I caught my first reaction, which was to deny that possibility. That can’t be true.  Ethan has one of the biggest hearts I have ever witnessed.  He is so perceptive and thoughtful.  He must be making this up.

Putting my own reaction on hold, I asked, “In what way are you a bully?” And he went on to tell me how he was not very nice to some of his classmates, would find himself saying things that hurt their feelings, and had taken pencils and erasers from them.  He had never hurt anyone physically, and had never gotten in trouble at school for it.  He then cried over telling lies, and how he can’t seem to stop.  And he finished this unexpected rant upset about being mean to his sister when he could see how it hurt her feelings.

And the truth is, I had no way of knowing if he was exaggerating any of this, being overly dramatic, nor could I determine how much of the time he was noticing himself being a bully.   Regardless, we have always taught our kids that being kind is one of the things that we expect of them.

I realized a few things:

1 – I could not change his perception of this situation

2 – I couldn’t change anything he had said or done in the past

3 – I could only help him to make better choices from this point onwards

I saw my role as one of loving him through it, and helping him understand himself enough so that he could make the changes required. We talked about ways of making it right to his classmates, giving apologies, and returning any items to their rightful owners.

And then I reminded him of a conversation we had had years ago.  At the time, he was almost four, and was very confused as to why anyone would ever hurt anyone in any way, especially on purpose.  We explained to him that in our opinion, anyone who bullied another person was really doing it because of being unhappy themselves.  I remember him looking to be deep in 4-year-old thought, after which he looked at me to say: “Mom, do you mean that bullies have forgotten that they have love in their hearts?”  And to my way of understanding, that is exactly what is at the root of the problem.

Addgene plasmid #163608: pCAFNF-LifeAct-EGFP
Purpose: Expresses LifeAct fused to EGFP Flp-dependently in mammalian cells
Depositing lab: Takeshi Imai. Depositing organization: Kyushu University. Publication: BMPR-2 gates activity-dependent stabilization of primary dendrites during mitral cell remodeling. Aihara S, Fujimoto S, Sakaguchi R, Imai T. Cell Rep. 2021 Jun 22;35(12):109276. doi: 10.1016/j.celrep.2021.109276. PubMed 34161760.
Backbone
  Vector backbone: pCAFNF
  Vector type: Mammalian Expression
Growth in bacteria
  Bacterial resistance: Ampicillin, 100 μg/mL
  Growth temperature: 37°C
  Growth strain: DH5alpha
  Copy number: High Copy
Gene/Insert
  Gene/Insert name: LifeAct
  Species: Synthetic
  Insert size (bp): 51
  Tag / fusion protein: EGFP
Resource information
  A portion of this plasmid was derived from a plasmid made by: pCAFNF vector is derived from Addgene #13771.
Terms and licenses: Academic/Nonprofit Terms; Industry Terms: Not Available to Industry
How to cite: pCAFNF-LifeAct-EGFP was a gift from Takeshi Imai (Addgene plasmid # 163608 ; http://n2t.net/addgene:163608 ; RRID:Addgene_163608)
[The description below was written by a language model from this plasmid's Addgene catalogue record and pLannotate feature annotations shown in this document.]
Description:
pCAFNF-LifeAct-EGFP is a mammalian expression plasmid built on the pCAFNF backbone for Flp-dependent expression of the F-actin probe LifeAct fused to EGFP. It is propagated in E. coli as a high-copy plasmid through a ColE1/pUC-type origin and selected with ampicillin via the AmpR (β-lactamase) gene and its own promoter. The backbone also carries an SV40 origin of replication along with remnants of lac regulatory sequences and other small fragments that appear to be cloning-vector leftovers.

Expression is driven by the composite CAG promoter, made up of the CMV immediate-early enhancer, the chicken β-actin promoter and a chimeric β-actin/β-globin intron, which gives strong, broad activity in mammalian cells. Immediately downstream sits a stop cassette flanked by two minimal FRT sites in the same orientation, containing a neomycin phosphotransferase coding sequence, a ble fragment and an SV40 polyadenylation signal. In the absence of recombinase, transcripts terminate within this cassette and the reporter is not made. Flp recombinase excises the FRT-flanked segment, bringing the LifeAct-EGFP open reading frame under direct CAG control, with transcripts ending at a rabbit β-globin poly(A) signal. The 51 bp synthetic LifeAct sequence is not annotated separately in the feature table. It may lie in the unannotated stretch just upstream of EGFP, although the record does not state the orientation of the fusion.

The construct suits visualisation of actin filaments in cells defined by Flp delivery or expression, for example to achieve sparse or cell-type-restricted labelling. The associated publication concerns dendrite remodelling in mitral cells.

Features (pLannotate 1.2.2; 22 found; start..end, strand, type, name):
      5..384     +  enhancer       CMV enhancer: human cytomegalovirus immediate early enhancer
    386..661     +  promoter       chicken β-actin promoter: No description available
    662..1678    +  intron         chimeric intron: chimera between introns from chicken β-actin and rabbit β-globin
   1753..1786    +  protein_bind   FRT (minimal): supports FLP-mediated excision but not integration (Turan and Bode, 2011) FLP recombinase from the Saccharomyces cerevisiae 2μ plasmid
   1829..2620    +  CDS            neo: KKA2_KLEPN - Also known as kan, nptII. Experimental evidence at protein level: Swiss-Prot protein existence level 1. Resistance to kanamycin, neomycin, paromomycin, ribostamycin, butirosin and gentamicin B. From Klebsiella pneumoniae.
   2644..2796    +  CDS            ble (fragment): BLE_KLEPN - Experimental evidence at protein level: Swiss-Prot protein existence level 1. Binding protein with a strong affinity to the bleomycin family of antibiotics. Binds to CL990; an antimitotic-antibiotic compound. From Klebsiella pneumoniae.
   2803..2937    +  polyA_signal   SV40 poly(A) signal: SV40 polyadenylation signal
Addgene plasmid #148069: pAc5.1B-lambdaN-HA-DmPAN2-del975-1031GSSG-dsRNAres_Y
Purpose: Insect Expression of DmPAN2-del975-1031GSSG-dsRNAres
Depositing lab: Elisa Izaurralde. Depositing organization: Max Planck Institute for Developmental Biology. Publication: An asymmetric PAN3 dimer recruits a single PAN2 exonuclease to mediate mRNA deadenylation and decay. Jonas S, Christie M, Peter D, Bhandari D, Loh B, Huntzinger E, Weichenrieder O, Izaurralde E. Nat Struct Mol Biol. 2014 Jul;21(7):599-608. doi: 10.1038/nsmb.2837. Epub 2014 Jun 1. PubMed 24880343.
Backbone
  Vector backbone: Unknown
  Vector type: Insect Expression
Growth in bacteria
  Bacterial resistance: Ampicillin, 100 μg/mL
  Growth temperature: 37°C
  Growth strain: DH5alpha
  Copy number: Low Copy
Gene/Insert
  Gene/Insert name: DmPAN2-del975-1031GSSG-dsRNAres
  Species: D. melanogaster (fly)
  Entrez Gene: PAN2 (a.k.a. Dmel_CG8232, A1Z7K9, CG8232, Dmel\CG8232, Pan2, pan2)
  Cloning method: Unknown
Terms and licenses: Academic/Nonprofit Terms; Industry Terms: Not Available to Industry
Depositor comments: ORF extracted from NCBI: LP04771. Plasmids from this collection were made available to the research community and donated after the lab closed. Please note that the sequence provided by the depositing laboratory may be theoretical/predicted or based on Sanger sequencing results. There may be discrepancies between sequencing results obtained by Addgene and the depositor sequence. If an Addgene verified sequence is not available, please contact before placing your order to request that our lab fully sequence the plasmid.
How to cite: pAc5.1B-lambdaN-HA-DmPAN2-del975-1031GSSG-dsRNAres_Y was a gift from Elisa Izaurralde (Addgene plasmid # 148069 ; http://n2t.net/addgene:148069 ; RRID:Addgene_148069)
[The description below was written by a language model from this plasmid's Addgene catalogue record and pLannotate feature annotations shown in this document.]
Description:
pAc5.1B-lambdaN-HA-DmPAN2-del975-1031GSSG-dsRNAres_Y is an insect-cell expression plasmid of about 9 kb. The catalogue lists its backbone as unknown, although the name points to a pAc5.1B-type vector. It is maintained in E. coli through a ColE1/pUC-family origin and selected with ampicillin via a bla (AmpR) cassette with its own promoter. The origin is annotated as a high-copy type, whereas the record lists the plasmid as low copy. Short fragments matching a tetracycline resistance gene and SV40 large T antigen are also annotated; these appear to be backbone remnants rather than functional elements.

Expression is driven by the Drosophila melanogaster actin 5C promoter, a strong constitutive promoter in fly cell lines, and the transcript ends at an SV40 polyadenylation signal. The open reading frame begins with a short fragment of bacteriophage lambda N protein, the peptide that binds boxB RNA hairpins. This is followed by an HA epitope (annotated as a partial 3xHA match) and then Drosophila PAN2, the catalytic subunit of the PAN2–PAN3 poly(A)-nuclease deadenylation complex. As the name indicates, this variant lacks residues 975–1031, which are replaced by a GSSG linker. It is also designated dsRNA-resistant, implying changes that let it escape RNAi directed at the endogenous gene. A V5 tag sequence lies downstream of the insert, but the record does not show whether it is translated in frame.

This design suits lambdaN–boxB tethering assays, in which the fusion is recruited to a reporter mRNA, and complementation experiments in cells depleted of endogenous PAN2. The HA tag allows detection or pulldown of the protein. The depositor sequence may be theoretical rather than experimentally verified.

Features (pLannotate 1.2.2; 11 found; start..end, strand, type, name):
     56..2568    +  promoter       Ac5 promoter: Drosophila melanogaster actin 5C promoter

Flashing forward 5 years to our present-day conversation, I reminded him of that concept.  And I asked him, “Ethan, how do you feel about yourself right now?”  To which he tearfully replied: “I don’t like myself very much right now.”

After a teary hug, I looked him in the eyes and asked him if he was ready to change.  “I don’t know how, Mom.  I don’t mean to be mean, but sometimes I just say things.  And I don’t mean to lie, but I feel like I’ve been doing it for so long that I don’t know how to stop.

“Ok,” I said.  “But do you think that you could be kind for just one day?”  “Of course,” he replied.  “Do you think that for just one day, you could pause every time you are about to say something to ask yourself: Is this kind?”  “”Sure!” he said.

So this is what I suggested he do:

Upon waking every morning, he says to himself:  Today I will be kind.  Today I will be honest.  And when he goes to bed at night, he asks himself: Was I kind today?  Was I honest today?

He answered this suggestion with a true Ethan-smile, and told me that he could do that, easily.  See, I knew that if I tried to get him to agree to stop these behaviours entirely (that he was admitting to, but not taking full responsibility for) he would say he couldn’t do it.  But for one day?  I mean, really, is there anything that you couldn’t do for just one day?

Yesterday was his “first day” of this experiment.  And last night, he was happy to report that he did indeed spend the day being kind and honest.  Today he is reporting the same (along with his admission to having exaggerated somewhat)  I am relieved to see his usual, happy face, and to watch him being a kind and thoughtful brother (although I know that their sibling moments will still vary from touching to nerve-wracking)

And I am left thinking that perhaps we could all re-think some of our own challenges with this same mentality.  I think I could do anything for one day.  So on my part, I’m giving some thought to some things I find hard to do, and I’m going to start changing them… one day at a time.